Staying in Tune: Music in the Preschool Classroom


Lyra Repplinger, MS
Preschool teacher,  
Colorado Oral-Deaf Preschool

Many people may envision music time in preschool as a designated 15-20 minutes of experimenting with instruments, playing a CD in a boom box, and singing songs as a group. At the Colorado Oral-Deaf Preschool, we believe that music cannot and should not be contained into one section of a child’s day. Music time can be all the time!

When the Colorado Oral-Deaf Preschool opened its doors in June 2011, I was the lucky individual who was given the great responsibility to create a language rich environment for our toddler and preschool students. Our goal is to give children with hearing loss a fun place where their listening and spoken language skills can cultivate. Songs and fingerplays do just that…they open a world of language fun for the students, for the parents, and for me.

The school, located in the Metro Denver area, is a language haven. As the teacher of the deaf, I am constantly using spoken language to describe the environment in the room and the activity we are doing. The classrooms have beautiful acoustics and the children use their hearing aids and cochlear implants to listen to my language modeling. I have discovered that nothing tunes them into listening more than hearing a familiar melody. New listeners need to be motivated to attend to environmental and speech sounds in the classroom. Music in the form of songs and fingerplays is a great motivator for listening. When children hear me start singing a familiar tune, they look right at me and I know I have their attention. Music is used throughout the day in our classroom, but there are three specific times when we use songs and fingerplays that I define as invaluable language learning moments: in Circle Time, during transitions, and when learning new vocabulary.

 Music in Circle Time

Our class starts the day with Circle Time with our toddlers and parents. At first, many parents are skeptical that their active two year old will participate in anything that requires sitting still, but music is an enticing invitation. We start by singing a Good Morning Song followed by a few fingerplays. I found that singing familiar songs like Twinkle Twinkle Little Star can be even more enjoyable if the children are holding something while they sing. In our class, each child gets a shiny star on a popsicle stick. Manipulatives not only motivate a child to participate, but also gives them a visual reminder of the song or rhyme. We have fingerplays about cars, apples and birds and a matching popsicle stick to go with each of  them. There are always enough manipulatives for each child and their parents, so everyone can participate.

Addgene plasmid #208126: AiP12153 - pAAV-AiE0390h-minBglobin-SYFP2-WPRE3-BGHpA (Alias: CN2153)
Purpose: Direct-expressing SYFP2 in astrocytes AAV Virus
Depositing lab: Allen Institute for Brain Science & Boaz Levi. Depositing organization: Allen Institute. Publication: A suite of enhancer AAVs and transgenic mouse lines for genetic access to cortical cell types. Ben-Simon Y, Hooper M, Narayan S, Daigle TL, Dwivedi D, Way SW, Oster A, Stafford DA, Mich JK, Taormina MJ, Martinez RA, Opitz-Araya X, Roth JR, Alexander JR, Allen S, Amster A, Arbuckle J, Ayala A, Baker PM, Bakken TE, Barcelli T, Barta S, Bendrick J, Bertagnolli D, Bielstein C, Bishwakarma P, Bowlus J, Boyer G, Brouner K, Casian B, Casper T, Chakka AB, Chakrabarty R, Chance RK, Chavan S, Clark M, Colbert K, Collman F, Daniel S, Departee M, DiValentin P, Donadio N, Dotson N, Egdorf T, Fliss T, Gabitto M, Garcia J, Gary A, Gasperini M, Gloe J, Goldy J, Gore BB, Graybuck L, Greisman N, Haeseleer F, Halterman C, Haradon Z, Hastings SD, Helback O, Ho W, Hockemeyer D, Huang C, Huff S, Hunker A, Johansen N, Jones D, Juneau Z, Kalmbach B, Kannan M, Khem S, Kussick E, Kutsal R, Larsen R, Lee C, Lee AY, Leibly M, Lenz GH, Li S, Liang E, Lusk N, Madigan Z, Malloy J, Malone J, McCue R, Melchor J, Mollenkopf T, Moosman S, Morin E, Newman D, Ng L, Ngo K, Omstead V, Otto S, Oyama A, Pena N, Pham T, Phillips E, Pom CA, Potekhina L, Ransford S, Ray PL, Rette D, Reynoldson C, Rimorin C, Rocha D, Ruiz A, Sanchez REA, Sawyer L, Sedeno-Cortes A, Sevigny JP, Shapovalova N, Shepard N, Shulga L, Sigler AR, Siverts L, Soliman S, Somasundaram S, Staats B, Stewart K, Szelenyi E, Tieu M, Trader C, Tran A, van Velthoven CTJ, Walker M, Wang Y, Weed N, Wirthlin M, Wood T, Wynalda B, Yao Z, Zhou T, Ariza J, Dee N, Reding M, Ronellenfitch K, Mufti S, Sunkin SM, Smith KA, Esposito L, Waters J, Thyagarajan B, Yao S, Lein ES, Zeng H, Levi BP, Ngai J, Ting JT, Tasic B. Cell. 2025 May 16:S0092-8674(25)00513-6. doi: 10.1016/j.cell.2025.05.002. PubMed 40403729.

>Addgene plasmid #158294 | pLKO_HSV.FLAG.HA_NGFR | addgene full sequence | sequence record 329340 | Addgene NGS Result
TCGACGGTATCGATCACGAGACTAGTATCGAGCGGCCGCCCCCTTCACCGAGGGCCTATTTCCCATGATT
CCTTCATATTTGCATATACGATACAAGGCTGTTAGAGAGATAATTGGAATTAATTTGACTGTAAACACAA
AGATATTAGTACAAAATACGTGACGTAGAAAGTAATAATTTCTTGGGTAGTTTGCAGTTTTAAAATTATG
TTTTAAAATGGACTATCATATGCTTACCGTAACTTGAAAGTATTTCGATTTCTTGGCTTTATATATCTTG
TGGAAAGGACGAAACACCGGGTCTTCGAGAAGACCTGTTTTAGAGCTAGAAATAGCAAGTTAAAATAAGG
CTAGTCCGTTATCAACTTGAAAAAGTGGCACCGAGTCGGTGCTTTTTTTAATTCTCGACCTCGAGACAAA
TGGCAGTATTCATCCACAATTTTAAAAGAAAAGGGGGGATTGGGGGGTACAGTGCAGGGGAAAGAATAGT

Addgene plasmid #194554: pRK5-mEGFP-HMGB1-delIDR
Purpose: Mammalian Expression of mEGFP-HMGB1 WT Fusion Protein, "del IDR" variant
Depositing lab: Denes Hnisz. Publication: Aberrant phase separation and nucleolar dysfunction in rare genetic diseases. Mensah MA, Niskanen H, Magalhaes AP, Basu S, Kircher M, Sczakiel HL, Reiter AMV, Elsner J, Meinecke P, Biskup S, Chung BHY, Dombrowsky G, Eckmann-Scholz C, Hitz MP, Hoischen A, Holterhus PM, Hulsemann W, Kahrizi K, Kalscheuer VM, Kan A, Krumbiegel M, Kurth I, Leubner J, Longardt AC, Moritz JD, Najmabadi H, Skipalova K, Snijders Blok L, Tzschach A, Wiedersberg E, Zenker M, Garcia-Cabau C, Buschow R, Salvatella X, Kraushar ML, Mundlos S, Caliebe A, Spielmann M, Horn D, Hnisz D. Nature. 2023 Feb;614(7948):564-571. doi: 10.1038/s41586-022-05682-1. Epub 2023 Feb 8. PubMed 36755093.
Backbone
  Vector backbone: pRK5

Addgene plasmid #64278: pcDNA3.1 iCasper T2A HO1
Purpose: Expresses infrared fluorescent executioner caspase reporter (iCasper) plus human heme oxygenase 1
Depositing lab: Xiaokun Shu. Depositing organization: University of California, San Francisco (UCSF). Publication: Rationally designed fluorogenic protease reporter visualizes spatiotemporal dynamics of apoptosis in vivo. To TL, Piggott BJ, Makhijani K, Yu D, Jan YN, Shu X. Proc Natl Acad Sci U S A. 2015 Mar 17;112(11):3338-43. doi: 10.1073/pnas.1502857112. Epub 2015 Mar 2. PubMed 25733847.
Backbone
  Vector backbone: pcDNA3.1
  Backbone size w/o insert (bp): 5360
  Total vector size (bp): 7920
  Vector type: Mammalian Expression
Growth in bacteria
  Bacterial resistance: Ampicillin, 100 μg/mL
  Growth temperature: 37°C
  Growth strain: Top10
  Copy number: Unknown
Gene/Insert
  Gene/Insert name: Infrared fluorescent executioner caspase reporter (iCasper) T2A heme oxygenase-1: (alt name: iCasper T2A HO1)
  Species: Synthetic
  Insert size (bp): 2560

Music During Transition

Working with toddlers and preschoolers means that we are constantly changing activities to keep them interested, engaged and learning. Many of our activities last for about ten minutes. When we are ready to do something different, we sing a cleanup song to cue the children that we are moving on to another activity. For me as a teacher, singing a cleanup song or chanting a rhyme about joining story time makes it more inviting to the students, and helps them to become familiar with the routine. It is more fun for me to invite them versus feeling like I am barking out commands about what we are going to do next. How you say something is just as important is what you say, and this is especially true in our classroom. Using songs is a more auditorily pleasing way for the kids to learn and get excited about the next thing we are going to do.

Music Introducing New Vocabulary words

One of the keys to teaching new words to new listeners is repetition. A child needs plenty of exposure to a new word in order for it to become meaningful and before they can say it spontaneously and use it as a label. Creating special songs for thematic units allows me to introduce vocabulary words in a fun way. We recently had a transportation unit in the toddler classroom and I was able to incorporate new words such as dumptruck, motorcycle and jeep because of the songs that we were singing about them.

If there isn’t a sing available for a certain words or concepts I want to teach, I find myself just making them up. The best part about new listeners is that less is more. The songs that I create don’t have to be too wordy and elaborate. I just pick out a familiar and fun tune and I use words that I want them to learn and that they can easily repeat.

For our transportation unit, I couldn’t find a song about dumptrucks, but the kids loved playing with this toy in the classroom. I created a quick song using the tune for Darling Clementine.

“I’m a dumptruck. I’m a dumptruck. I’m a dumptruck on the road.

I am driving very slowly then I dump my heavy load.”

By the end of the day, the kids were making great attempts at saying “dumptruck”  while we were singing.

 Music in the Home

It only took a couple of sessions before I had parents telling me that their son or daughter was singing the clean-up song at home. One mom told me that her son started creating his own version of Eric Carle’s Brown Bear Brown Bear What Do You See?  When they were waiting at a stop light her son started chanting, “Red light red light what do you see? I see a yellow light looking at me.”  It’s so exciting to hear the stories of how language in the classroom carries over into a child’s everyday life; it is literally music to my ears!